A few minutes later, someone had turned on the champagne hose, cigars were produced in clear violation of city bylaws and the clubhouse was tilting into vomitorium territory.

Buehrle, a veteran so world-weary he ought to have a front porch instead of chair at his locker, looked on from a distance. He was appalled.

"I think it's probably a little overboard," he said. Heavy ironic emphasis on "a little."

A day later, Buehrle was still grumbling about it: "I hope they just partied in here. I hope they didn't go out around the city and party too much."

The Blue Jays had just won the game 5-4 with real flair – a walk-off Josh Donaldson home run with two out in the ninth – but Buehrle was still a little peevish.

His day hadn't gone quite as well. He knows it's over. We know it's over. But nobody wants to say it out loud.

Buehrle's fade into the background is the one small, sour note highlighting the sweetness of the Jays' past two months.

There will be plenty of time for further celebrations in the coming week.

Toronto should clinch the division in short order. After sweeping Tampa Bay at home, their magic number is reduced to four (any combination of Jays and Yankees losses) with seven games remaining.

Toronto (90-65) is tied with Kansas City for the best record in the American League. That's the target now – home field throughout the postseason.

But before we get to that, it seems like a good time to acknowledge Buehrle. Quietly, the 36-year-old has put together one of the most remarkable careers in modern baseball. In an age where most pitchers expect to lose a year at some point to major surgery, and where the ace of a playoff contender can threaten to quit on his team in order to protect his arm, Buehrle's signal talent was an uncomplaining resilience.

In 15 big-league seasons, he's never missed a start because of injury. He's never been on the disabled list. He's thrown at least 200 innings in each of those campaigns, before this year's.

Though he's a big man, he is the opposite of powerful. Rather, he is relentless. Buehrle is baseball's weeble-wobble. You hit him, and he stands back up. There is only one thing about him that is graceful – his approach. Few have ever managed to be so creative with so little flair.

He isn't an artist or a craftsman. He is a labourer, but with Stakhanovite ambitions. Some have worked better. None have worked more consistently.

Buehrle is in the midst of stumbling at the final hurdle. He stands on 191 1/3 innings with one start remaining. Essentially, he needs to pitch a complete game to manage it. His shoulder has been nagging him – no one but Buehrle is sure exactly how much. He hasn't pitched more than six innings since the middle of August.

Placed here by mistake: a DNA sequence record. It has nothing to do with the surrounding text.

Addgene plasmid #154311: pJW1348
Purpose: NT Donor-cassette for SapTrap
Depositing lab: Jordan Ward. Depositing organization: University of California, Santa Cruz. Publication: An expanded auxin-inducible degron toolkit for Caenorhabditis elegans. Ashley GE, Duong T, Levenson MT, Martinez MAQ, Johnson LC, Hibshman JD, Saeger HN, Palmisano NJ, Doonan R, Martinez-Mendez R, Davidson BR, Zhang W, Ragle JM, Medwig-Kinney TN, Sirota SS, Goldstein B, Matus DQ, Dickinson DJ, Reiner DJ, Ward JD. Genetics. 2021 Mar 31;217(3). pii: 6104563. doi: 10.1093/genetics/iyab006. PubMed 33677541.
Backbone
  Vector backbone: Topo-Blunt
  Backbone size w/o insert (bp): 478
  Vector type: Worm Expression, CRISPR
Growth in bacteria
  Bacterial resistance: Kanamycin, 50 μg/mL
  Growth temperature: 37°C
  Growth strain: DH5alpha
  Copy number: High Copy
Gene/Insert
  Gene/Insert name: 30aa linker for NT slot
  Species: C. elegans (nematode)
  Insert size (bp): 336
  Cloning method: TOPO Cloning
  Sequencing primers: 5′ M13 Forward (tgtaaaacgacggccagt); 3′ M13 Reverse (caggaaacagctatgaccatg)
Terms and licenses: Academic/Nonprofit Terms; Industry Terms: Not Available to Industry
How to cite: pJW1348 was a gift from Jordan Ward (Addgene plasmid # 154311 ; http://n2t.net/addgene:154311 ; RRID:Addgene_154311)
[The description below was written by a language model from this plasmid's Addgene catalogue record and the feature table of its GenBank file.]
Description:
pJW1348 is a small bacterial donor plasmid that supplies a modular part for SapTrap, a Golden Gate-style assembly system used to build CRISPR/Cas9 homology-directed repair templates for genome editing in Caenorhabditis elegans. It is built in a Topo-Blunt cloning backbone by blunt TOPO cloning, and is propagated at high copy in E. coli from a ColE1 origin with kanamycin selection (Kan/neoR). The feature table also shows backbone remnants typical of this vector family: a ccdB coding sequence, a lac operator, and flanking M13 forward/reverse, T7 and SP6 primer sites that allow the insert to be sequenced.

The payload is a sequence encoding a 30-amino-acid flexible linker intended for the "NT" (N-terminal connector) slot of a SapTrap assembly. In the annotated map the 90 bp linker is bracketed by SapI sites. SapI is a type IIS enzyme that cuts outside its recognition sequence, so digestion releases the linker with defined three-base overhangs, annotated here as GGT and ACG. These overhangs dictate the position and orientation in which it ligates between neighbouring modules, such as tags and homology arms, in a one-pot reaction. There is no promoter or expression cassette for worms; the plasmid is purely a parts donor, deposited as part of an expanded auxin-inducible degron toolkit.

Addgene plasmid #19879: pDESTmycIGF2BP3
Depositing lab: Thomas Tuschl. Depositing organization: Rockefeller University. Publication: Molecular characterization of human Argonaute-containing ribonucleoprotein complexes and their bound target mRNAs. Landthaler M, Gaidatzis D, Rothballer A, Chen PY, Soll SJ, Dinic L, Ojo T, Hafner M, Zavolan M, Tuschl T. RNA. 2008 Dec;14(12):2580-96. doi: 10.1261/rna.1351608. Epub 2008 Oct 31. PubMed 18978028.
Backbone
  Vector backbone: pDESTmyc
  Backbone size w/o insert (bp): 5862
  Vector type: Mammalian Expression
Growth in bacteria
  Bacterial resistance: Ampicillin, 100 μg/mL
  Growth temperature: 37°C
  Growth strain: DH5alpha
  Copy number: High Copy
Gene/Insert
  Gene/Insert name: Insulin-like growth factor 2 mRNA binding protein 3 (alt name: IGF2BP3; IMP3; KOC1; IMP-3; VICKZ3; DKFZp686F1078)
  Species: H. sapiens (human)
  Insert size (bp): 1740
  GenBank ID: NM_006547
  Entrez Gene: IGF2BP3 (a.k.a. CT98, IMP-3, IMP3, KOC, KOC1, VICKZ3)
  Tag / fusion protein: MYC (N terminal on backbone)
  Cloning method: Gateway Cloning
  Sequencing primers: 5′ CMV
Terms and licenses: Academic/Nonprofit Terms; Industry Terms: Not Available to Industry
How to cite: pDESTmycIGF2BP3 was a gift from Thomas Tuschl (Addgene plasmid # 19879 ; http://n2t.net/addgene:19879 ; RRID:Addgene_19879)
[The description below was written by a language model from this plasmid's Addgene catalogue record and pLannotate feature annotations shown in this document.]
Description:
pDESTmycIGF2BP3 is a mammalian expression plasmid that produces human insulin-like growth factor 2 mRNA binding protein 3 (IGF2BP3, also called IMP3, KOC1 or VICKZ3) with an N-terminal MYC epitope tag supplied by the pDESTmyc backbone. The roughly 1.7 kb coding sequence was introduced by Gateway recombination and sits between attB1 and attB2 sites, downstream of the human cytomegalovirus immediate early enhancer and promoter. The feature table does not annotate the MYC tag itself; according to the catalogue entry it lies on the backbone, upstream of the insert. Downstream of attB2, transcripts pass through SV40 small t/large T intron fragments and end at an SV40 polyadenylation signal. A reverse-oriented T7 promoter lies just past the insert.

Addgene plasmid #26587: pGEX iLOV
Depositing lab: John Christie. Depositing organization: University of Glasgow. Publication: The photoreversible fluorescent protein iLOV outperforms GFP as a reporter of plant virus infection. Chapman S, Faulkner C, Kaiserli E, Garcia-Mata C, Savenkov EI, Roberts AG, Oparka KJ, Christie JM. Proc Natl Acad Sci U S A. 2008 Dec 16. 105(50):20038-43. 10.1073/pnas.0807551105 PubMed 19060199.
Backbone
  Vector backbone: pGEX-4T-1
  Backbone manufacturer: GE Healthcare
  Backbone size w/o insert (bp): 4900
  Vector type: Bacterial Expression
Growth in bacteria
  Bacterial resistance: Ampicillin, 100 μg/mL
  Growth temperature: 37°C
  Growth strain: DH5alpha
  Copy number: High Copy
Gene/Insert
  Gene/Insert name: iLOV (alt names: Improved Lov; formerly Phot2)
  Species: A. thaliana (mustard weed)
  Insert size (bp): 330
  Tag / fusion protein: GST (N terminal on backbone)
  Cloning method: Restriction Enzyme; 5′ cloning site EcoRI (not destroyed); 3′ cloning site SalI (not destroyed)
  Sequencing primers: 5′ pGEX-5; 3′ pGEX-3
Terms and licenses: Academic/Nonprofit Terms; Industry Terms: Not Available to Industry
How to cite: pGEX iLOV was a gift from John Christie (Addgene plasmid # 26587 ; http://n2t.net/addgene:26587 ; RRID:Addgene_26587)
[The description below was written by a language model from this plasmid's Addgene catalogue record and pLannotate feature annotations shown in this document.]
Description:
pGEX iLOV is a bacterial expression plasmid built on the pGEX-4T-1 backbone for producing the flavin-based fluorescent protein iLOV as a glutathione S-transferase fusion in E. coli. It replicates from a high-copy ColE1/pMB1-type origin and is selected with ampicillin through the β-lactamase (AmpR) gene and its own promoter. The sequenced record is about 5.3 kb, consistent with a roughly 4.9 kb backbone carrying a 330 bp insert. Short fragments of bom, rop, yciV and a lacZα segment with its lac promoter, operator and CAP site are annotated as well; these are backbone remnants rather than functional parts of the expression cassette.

To try it now would qualify as a foolish risk, and you can see that it's killing him a little bit.

Fourteen other pitchers have thrown 200 in 15 straight seasons. All of them are in the Hall of Fame. Buehrle's just going to miss getting into that club.

"Mathematically, it's still there," Buehrle said. "But the reality is that it's pretty slim."

He threw six decent innings on Sunday. Manager John Gibbons might've pushed him out for the seventh – if only so that Buehrle could get an ovation as he came off in what may be his final home start for Toronto – but pulled him instead.

Gibbons apologized for it afterward. Buehrle said he wasn't bothered one way or the other. Both of them meant it.

On a superficial level, it's hard watching someone who was once so reliable lose their capacity to perform. It's a foreshadowing of the decline we all face at some point, one that's rather more grim than dropping a few miles an hour on the fastball.

But there's also something poetic in it. It's as though Buehrle's internal workings were meant to wind down at the very end of his career, and not before. It's like they knew.

Humans are not designed to throw a ball 90 miles an hour, over and over again. It's a physiologically destructive act. Buehrle's arm was built differently, and he babied it along. He never did more than he could, but he also never did any less.

He got a lot out of that remarkable limb – a World Series title in 2005, a no-hitter in 2007, a perfect game in 2009.

No one ever thought of him as the best. Buehrle, 36, figured in Cy Young voting only once in his career, finishing fifth.

Instead, he was always one of the best. But he was one of the best for a hell of a long time, just as baseball's common wisdom was giving up on the idea. That might be more impressive.

He probably won't figure largely in Blue Jays mythology, regardless of how this turns out. In three years here, he's been too efficient. His game wasn't built for heroics.

In a best-case scenario, we'll be remembering guys like Donaldson, whose talent is designed to stand out.

On Sunday, Donaldson saved the game with a smart tag at third in the eighth. Then he won it with the final at-bat in the ninth, just like you're starting to think he's going to do every time he comes up.

The next few weeks belong to Donaldson, and David Price, and Jose Bautista and one or two other guys who always seem to appear from thin air at this time of the year. Men such as Pat Borders and Scott Brosius.

While that's happening, Buehrle will be creeping up to the cliff's edge. He hasn't exactly said he's retiring, though he mentions it an awful lot.

He says he hasn't thought about it yet. That doesn't ring true.

There was a very small moment Sunday that spoke to it. During the break in the third inning, the whole Jays team emerged from the dugout to acknowledge the crowd. Most of them seemed jubilant, feeding off the crowd's energy, just boarding the rocket that leads to real madness of the postseason.

Buehrle was one of the last guys out. He was also one of the last guys off. Before he walked back in, he knelt down for a moment. I wonder whom he was thanking.